Nationally, there's so much concern about the rise of vaping-related lung illness that the Centers for Disease Control and Prevention on Monday activated its round-the-clock emergency operations center to handle the crisis.
More than 300 cases have been reported nationwide, amid the exploding popularity of e-cigarettes, which heat a liquid to produce an aerosol that's then inhaled.
Here in Massachusetts, public health officials have received 38 preliminary reports of cases that could fit the CDC criteria for the newly identified vaping illness.
The state Department of Public Health says none of these cases is classified as probable or confirmed at this point. But it's likely most will be, says Dr. Jonathan Winickoff, a pediatrician and researcher at Massachusetts General Hospital — because there is no lab test for the illness, only a description.
The situation is developing, but here are some basics:
What Are We Talking About Here?
According to the CDC — which has a dedicated web page on the topic here — at least 36 states have reported more than 300 cases of a severe lung disease linked to vaping, or e-cigarettes. At latest count, seven people had died nationwide.
"We have seen a number of cases at Children's admitted to the ICU with respiratory failure," says Dr. Eleanor Muise, a lung specialist trainee at Boston Children's Hospital.
Specialists at Children's have also seen less severe cases, which can include more chronic symptoms such as persistent coughs.
Dr. Muise says in the severe cases, it's as if the patients' lungs are having a massive allergic reaction to an inhaled product.
How Is Vaping-Related Illness Defined?
It's severe lung disease that arises in patients with a history of e-cigarette use and no sign of an infection.
As described in a series of cases, the CDC says, patients' lungs looked abnormal when scanned. Early symptoms included a cough, chest pain, shortness of breath, fever, nausea and abdominal pain. Steroids tended to help patients; antibiotics did not. Some needed breathing support ranging from oxygen to being put on a ventilator.
Dr. Winickoff says from his perspective as a pediatrician, an adolescent comes in with a cough, and the usual attempts to treat them for an infection don't work.
"What we're hearing is that these kids are air-hungry," he says. "They feel like they can't breathe, they can't get enough oxygen into their bodies. In some cases it's because there's so much swelling and fluid in the lungs that the oxygen in the air doesn't get into the bloodstream. And it almost feels like they're drowning."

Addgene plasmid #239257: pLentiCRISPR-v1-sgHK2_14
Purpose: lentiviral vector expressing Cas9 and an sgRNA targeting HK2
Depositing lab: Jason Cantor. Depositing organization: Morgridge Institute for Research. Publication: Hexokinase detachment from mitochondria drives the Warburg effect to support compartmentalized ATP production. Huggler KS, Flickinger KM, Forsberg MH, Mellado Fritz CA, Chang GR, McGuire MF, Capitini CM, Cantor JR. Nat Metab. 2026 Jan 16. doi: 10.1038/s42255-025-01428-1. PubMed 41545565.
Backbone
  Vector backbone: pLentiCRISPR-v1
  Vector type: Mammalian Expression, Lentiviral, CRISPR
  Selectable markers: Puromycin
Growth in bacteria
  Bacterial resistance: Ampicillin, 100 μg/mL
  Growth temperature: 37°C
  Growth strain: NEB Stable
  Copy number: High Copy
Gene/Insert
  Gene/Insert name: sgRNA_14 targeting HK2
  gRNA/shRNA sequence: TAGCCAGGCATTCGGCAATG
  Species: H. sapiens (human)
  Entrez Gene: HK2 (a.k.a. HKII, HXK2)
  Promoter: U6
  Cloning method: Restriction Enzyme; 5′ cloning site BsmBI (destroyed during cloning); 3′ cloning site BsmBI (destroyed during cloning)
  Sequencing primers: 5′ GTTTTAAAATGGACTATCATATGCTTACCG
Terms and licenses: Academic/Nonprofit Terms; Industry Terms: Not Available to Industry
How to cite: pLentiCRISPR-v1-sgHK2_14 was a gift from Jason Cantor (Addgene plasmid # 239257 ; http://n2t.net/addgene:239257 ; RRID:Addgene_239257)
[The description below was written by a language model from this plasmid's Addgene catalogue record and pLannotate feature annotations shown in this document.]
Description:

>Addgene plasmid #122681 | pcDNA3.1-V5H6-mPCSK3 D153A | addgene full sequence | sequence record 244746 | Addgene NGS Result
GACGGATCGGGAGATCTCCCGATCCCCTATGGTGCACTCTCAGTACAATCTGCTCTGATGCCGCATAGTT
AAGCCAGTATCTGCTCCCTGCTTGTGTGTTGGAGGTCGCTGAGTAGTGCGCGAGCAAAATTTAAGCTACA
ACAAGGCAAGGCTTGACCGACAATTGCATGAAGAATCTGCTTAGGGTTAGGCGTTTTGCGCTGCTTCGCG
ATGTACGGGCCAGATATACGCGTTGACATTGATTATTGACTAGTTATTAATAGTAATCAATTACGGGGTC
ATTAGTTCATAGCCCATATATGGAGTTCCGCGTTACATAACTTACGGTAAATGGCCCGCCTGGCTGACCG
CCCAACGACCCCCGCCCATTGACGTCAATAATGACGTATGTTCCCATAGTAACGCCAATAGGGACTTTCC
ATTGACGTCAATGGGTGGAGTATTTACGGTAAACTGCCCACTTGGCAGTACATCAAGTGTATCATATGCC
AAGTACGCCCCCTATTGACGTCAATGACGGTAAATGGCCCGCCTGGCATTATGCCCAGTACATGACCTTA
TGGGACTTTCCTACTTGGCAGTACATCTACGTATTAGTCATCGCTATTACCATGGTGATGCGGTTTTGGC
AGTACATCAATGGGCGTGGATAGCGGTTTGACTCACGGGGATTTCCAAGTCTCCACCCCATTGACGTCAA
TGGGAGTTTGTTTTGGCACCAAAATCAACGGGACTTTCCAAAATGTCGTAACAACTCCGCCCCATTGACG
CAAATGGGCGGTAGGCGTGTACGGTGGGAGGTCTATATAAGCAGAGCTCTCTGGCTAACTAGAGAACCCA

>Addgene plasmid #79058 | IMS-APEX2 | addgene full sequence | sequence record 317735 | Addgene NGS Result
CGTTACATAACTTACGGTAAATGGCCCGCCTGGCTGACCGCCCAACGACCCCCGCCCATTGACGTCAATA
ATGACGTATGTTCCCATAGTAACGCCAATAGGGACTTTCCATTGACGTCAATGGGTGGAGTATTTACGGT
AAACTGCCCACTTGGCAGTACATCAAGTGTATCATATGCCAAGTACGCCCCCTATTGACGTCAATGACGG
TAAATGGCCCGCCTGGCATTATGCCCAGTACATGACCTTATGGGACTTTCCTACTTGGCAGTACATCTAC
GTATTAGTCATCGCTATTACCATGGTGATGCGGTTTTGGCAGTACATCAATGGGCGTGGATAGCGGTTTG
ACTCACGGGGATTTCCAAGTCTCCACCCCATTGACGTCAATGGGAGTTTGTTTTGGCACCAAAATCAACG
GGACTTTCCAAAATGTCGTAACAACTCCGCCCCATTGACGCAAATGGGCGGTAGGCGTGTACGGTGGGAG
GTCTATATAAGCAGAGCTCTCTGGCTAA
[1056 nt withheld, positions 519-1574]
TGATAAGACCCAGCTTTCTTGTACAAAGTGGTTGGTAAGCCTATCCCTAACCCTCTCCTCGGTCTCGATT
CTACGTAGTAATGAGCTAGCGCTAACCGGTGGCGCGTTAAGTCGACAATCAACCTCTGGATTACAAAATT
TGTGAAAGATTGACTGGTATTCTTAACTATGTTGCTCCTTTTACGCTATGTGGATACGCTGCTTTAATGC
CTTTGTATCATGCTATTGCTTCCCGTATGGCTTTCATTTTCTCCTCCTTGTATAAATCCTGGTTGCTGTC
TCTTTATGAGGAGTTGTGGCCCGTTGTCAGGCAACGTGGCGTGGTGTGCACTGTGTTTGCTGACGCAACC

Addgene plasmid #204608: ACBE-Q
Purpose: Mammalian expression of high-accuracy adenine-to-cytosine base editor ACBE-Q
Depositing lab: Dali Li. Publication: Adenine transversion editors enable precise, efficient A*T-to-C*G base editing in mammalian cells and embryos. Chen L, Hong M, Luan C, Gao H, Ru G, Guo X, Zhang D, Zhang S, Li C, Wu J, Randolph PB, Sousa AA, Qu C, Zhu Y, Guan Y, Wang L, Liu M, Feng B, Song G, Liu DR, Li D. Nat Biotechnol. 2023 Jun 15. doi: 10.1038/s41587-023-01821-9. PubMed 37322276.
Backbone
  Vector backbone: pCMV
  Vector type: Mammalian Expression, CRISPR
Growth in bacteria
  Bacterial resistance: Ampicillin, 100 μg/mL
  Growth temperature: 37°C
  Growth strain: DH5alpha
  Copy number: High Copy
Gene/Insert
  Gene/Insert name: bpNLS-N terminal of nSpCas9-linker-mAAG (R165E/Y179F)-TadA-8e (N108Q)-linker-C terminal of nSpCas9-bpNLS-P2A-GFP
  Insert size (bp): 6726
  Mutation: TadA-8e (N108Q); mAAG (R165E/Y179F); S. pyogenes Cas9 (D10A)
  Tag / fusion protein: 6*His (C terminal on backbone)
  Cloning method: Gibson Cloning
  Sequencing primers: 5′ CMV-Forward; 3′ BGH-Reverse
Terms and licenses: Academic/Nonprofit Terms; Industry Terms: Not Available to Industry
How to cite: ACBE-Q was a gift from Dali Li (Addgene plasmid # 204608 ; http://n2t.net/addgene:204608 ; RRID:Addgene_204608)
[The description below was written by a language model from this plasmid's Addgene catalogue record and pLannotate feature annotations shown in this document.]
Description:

He says it's important for parents and doctors to be vigilant about asking kids if they use vaping products, so their oxygen levels can be monitored if necessary — and they can be treated with steroids before their condition gets worse.
What Causes Vaping-Related Lung Illness?
The CDC says it's not clear: "No consistent e-cigarette product, substance, or additive has been identified in all cases, nor has any one product or substance been conclusively linked to pulmonary disease in patients." Among substances vaped are cannabis and nicotine.
Dr. Sucharita Kher, the medical director of the Tufts Medical Center adult pulmonary clinic, says that so little is known about vaping-related lung illness that more is being learned every day.
"I think it's not a disease per se," she says, "it's more of a syndrome," a group of symptoms.
It's not certain whether it's caused by the act of inhaling the vapor, or chemicals in it, or chemical changes from heating the liquid — often called e-juice — used in an e-cigarette. Or it may be related to the doses the vaper gets, or some additive, she says.
"So there's not one thing," Dr. Kher says. "It could be any of these that could be affecting it, and I think that's why this case-finding process that the CDC and Mass. DPH have adopted is just so important, so they can look at every case and see what happened in each case."
Theories abound, including the possibility that Vitamin E oil in cannabis could be a culprit. Most patients — but not all — had vaped cannabis products.
But Dr. Alicia Casey, a pediatric pulmonologist at Children's, says many people "have the misperception that a lot of the acute lung injury cases that we’ve been seeing over the summer [come from] black market or doctored products — and that is not the case."
For now, the CDC recommends that "people consider not using e-cigarettes," and particularly stay away from street purchases.
And Dr. Casey says: "I'm a pediatric pulmonologist, and I care a lot about the lungs, and there isn't anything you can inhale in this way that would be safe."
Companies tell customers that vaping devices are safe, but they are not, she says. This summer's spate of lung injury and more long-term data beginning to accumulate show that "it absolutely is not safe," she says.
Public health officials in Massachusetts and nationally are investigating and tracking the cases, and are requiring that health care staffers report all cases of vaping-related lung illnesses to them for the next 12 months.
When a possible case is identified, the CDC asks for extensive information, including the substance the patient had vaped, where it was bought and the device used.
Dr. Kher notes one immediate change in medical practice: It's long been routine to ask patients if they smoke, but it's now going to become much more routine to ask patients if they vape as well.
Who's At Risk?
Many high school students, among others. According to state data, about 20% say they've vaped in the past 30 days — six times higher than the adult rate. The illness can take days or weeks to develop, it seems, and may start slowly. The CDC encourages anyone who has symptoms to seek medical help.
This segment aired on September 17, 2019.